Even those of us who live for new technology and the wonders it brings cannot escape the power of nostalgia. Being reminded of a toy that fascinated us as children can snap us back to those heady days when stress meant not getting everything you asked for from Santa. This is the feeling that the people behind Etcher are hoping to capitalize on - it's an Etch A Sketch for the iPad.
The Apple iPad is a versatile device. It fits snugly between smartphones and laptops in terms of form factor, and is perfect for use in many different situations. Of course many tablets boast versatility and usability, but thanks to its popularity a large number of innovations are being primarily designed for the iPad.
UPGRADE TO NEW ATLAS PLUS
More than 1,500 New Atlas Plus subscribers directly support our journalism, and get access to our premium ad-free site and email newsletter. Join them for just US$19 a year.UPGRADE
So it is with Etcher, which is essentially Etch A Sketch for the Apple tablet. Etcher is actually an iPad case, with the 9.75-inch tablet fitting snugly inside, protected from bumps and scrapes. But it's also a fully-functioning version of the classic child's toy Etch A Sketch, which was introduced in 1960 and has been a staple in kids' bedrooms ever since.
The original Etch A Sketch featured a glass screen coated on the inside with aluminum powder. By moving the two plastic knobs - one controlling horizontal movement, the other vertical movement - a stylus was moved, scraping away the powder as it went. The picture was erased by shaking the Etch A Sketch, thereby coating the inside with the powder once more to create a blank canvas ... and making a mistake meant starting again from scratch.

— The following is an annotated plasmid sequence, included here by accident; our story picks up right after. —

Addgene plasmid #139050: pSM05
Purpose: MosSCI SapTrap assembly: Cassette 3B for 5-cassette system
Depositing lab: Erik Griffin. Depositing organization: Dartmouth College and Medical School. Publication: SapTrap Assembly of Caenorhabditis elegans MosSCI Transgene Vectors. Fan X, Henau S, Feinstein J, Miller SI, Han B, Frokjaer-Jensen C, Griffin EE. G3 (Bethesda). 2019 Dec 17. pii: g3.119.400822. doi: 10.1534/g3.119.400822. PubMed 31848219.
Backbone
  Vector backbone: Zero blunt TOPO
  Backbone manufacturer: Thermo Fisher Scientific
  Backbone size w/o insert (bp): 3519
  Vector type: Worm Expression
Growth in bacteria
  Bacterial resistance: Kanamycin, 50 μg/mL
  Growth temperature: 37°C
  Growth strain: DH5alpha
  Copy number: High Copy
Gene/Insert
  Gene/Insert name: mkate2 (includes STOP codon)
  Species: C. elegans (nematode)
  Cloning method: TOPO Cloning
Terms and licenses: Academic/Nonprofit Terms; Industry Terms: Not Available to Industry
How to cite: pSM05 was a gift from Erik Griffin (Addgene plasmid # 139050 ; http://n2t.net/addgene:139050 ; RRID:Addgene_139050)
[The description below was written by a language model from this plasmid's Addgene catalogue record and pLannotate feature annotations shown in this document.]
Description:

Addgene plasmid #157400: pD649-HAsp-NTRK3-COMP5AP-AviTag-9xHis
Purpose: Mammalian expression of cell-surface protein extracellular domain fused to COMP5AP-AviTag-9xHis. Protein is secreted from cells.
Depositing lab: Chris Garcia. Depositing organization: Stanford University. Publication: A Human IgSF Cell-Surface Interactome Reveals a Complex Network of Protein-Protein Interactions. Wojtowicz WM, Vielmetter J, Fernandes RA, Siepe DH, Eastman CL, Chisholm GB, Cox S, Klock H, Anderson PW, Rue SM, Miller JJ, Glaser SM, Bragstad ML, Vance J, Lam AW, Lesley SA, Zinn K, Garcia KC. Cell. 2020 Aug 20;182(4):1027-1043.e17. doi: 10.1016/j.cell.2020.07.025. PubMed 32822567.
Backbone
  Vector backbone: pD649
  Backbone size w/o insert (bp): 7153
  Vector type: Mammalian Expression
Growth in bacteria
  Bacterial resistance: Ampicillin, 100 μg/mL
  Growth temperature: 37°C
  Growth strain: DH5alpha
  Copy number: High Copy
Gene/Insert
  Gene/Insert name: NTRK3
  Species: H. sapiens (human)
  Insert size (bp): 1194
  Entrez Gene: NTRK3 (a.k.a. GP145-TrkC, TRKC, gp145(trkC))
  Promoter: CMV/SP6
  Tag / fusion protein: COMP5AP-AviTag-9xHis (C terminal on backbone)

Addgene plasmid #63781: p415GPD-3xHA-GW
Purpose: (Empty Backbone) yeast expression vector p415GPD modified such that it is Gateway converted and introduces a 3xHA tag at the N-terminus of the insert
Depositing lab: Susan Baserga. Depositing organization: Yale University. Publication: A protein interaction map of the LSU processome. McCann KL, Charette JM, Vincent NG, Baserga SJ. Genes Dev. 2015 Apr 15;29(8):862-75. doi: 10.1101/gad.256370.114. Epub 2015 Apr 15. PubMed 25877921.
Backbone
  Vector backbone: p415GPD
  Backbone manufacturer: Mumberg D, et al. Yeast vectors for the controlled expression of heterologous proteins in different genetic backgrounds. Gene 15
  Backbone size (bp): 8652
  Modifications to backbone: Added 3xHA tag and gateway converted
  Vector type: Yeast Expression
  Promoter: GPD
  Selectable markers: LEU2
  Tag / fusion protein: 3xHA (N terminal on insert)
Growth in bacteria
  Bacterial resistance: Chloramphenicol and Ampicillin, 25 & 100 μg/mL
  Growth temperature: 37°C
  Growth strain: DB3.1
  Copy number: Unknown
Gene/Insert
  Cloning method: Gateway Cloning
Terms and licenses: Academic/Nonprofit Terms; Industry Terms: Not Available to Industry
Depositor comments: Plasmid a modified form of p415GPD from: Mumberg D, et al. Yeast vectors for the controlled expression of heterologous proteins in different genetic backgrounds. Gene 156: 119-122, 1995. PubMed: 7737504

Etcher works in much the same way, with the same plastic knobs creating the same patterns on the screen. The difference is this is a digital image rather than a physical image. While shaking still deletes what is on screen, the advantage of Etcher is that the image doesn't need to disappear forever. Instead it can be saved to the iPad or shared online. There is even the option to create a time-lapse video showing your drawing coming to life one knob-twiddle at a time.
Apart from having a tablet on board, Etcher is an accurate recreation of the original Etch A Sketch right down to the bright red-colored case. What isn't comparable is the price. Etcher is set to cost US$60 compared to a real Etch A Sketch that can be bought for around $13. That's on top of actually needing an iPad in the first place.
Etcher is currently a Kickstarter project, with Ari Krupnik and his team of designers and engineers seeking $75,000 to go into production. Etcher is licensed by Ohio Art, the company that has been manufacturing Etch A Sketch for the past 50 years. A brief introduction to the product can be seen in the video below.
Etch A Sketch is a classic toy with timeless appeal and this 21st Century take is likely to interest those who had the original growing up. If you never quite got the hang of Etch A Sketch, Etcher represents a second chance to concoct a wonderful creation. And even if you get bored of drawing - which does require time, patience, and a particular skill-set to get right - you still have a head-turning iPad case.